Recruiters will often warn a candidate that their interviewer may Google before meeting them but in a world where privacy is an ever-increasing issue and remote recruitment is becoming the new post coronavirus normal, how much online searching is acceptable?

One of the most obvious checks might be via LinkedIn, where a potential employer can quickly check whether the job history on your CV matches up to your profile. As this is a business-related social media platform, most candidates would have little cause to complain. However, when it comes to taking a look at their Facebook or Instagram profile, which might give an insight into the more personal side of their lives, things become a little bit more controversial.

Googling an applicant can throw up all sorts of information relating to age, gender, ethnicity and beliefs. You might discover that they are involved in certain political or religious groups or that they have been the subject of a court case that has been reported on. Online  searches and blanket checks carried out before an interview has even taken place will put you in dangerous territory, both in terms of privacy and potential discrimination.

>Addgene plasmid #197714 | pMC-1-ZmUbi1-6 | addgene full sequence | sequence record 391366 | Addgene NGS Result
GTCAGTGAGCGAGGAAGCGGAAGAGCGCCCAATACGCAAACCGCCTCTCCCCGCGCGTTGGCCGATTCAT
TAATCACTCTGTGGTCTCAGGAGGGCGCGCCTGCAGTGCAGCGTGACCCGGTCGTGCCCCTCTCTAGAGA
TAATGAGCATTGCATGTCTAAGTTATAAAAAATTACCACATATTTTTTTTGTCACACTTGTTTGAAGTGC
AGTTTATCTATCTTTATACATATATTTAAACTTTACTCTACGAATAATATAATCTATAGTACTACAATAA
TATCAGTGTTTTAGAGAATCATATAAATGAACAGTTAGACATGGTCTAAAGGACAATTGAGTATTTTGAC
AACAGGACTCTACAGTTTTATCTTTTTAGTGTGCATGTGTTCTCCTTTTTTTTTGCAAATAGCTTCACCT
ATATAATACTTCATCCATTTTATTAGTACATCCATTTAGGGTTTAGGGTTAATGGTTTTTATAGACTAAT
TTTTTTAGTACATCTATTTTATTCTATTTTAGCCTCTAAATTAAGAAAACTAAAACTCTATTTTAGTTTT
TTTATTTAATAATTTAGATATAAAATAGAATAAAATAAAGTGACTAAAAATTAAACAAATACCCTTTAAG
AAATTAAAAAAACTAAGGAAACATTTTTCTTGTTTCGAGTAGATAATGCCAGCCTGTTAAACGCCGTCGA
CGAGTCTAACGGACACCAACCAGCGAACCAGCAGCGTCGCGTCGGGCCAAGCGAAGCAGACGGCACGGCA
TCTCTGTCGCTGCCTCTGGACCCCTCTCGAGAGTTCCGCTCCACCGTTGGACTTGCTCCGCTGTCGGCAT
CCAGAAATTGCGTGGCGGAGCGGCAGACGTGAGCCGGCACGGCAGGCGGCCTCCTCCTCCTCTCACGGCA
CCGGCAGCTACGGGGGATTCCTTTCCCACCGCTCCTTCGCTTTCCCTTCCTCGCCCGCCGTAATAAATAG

Once a candidate has been interviewed and you are considering making an offer of employment, you may be justified in carrying out certain relevant checks. An eye test or review of the applicant’s driving history and endorsements might be needed for insurance purposes if the role involves driving, for example.

Most checks can only be requested if they are pertinent to the job or form a condition of employment. A Disclosure and Barring Service (DBS) check will be a requirement for anyone working in healthcare or childcare. It is against the law to refuse employment because of convictions that are spent (in other words, the sentence has been served). Some convictions (such as those with a sentence more than four years long) are never considered spent and a candidate must share details of these if asked by a potential employer. Candidates are not obliged to share information about most crimes they have committed in the past if they are spent.

You must ensure that any checks you make do not lead to discrimination and do not discourage certain people from applying for the job. Discrimination during the recruitment process can lead to prosecution.